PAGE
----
True crime provides the perfect procrastination. Having an unfinished essay due the next day is a seemingly small issue compared to accidentally marrying a criminal and your stalker, as seen in Netflix’s new hit, Dirty John. Perhaps this explains society’s latest fixation on true crime series — it distracts from an increasingly stressful world and renders our own problems insignificant by comparison. However, history reveals that people have always been drawn to gruesome happenings.
Not long enough ago, people voluntarily attended public executions, highlighting a fundamental human fascination with the dynamic between good and evil. The recent incredible success of true crime television and podcasts demonstrates that nothing has changed, except for accessibility. Netflix is home to the most popular true crime programming, which enables the shows and documentaries to be as long as necessary, while viewers can still watch them however and wherever they want. True crime provides the unique opportunity for people to satiate their inherent desire to be scared, safely.
Interestingly, the audience for true crime is predominantly female, according to the BBC. Although statistics indicate that women are less likely to become victims of crime than men, they are more afraid of it, fuelling their interest in true crime in an effort to be prepared. A 2010 study found that women are much more interested than men in true crime books that feature practical information on defending oneself from an attacker, insight into killers’ motives, and books on female victims, reflecting the fear women live with. Therefore, true crime presents a way for people to feel more prepared and believe they are preventing themselves from becoming victims.
Similarly, another major reason we are attracted to true crime is for the strange sense of relief it provides. Psychologists suggest that people can experience an unexpected sense of comfort from others’ troubles, as subconsciously we feel relief that it did not happen to us. Additionally, as most people feel anger towards others at different times, psychologists say there is another sense of relief found in not being the perpetrator of a violent crime and not being the one to act on impulse. Although hard to believe when reflecting on popular true crime series, some people may derive a sense of comfort from such programs. Typically, we can easily identify the good and bad actors, as well as experience the satisfaction of witnessing a mystery solved and the justice system at work. This process reassures viewers that their understanding of the world remains valid. However, our interest in true crime does not stop at our screens.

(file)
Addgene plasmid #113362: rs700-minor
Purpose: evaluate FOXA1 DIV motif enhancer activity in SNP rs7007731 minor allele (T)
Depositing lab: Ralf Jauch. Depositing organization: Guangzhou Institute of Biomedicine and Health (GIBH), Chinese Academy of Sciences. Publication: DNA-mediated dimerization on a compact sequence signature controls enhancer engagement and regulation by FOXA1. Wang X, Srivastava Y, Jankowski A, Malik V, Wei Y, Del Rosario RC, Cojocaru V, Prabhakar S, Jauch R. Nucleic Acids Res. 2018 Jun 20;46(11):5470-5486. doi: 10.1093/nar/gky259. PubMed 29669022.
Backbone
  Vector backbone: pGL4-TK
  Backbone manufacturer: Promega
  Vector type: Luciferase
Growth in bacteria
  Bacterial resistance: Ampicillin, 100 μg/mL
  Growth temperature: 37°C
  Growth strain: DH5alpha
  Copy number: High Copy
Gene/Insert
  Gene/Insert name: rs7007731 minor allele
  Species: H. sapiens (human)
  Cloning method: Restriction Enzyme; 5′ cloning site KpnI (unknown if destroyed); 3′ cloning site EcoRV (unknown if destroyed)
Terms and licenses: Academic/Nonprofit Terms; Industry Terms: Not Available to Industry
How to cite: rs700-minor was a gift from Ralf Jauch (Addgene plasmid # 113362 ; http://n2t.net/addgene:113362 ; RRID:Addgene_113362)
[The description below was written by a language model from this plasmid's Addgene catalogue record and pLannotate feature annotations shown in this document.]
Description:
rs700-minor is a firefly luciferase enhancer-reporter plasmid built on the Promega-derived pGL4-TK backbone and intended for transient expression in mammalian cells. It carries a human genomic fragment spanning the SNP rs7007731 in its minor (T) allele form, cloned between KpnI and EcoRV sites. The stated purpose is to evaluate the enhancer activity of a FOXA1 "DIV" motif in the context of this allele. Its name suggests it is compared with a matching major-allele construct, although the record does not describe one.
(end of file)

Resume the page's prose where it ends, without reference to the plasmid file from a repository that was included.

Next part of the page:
In addition to the multitudes of true crime shows, documentaries, and podcasts available, there are entire television channels devoted to the genre and even immersive experiences, such as CrimeCon, where fans meet and engage in various themed activities. Rather worryingly, there is even serial killer merchandise sold, which raises the question: has our obsession gone too far?
Most important to consider, the stories we eagerly consume for entertainment are those of other people’s lives and often highlight their most painful experiences. For example, a documentary released last year on Channel 5 explored the horrifying story of the two-year-old boy abducted by two ten-year-old boys at the mall, who then tortured him to death. The victim’s mother expressed her sadness and outrage on twitter and felt the documentary invited viewers to sympathise with the two boys who murdered her son. Furthermore, the family behind the scenes of Making a Murderer also stated that the show further traumatised them, while capitalising on their tragedy.
Popular programs, such as Making a Murderer and Serial, are praised for highlighting flaws in the justice system; however, they also exploit women’s deaths and prevent their families from obtaining closure, as these shows have led to cases being reopened. The true crime genre frequently features a self-involved host investigating a young woman’s death, which has since led to parodies based on this premise. Yet, true crime content also possesses a unique power to influence and engage people, giving silenced victims a platform to be heard. So, I suppose, not all true crime is selfish and exploitative.
When you’re panicking about your next assignment and desperately begin browsing Netflix’s crime selection, perhaps consider why you are watching and the impact felt by the real people involved in the stories.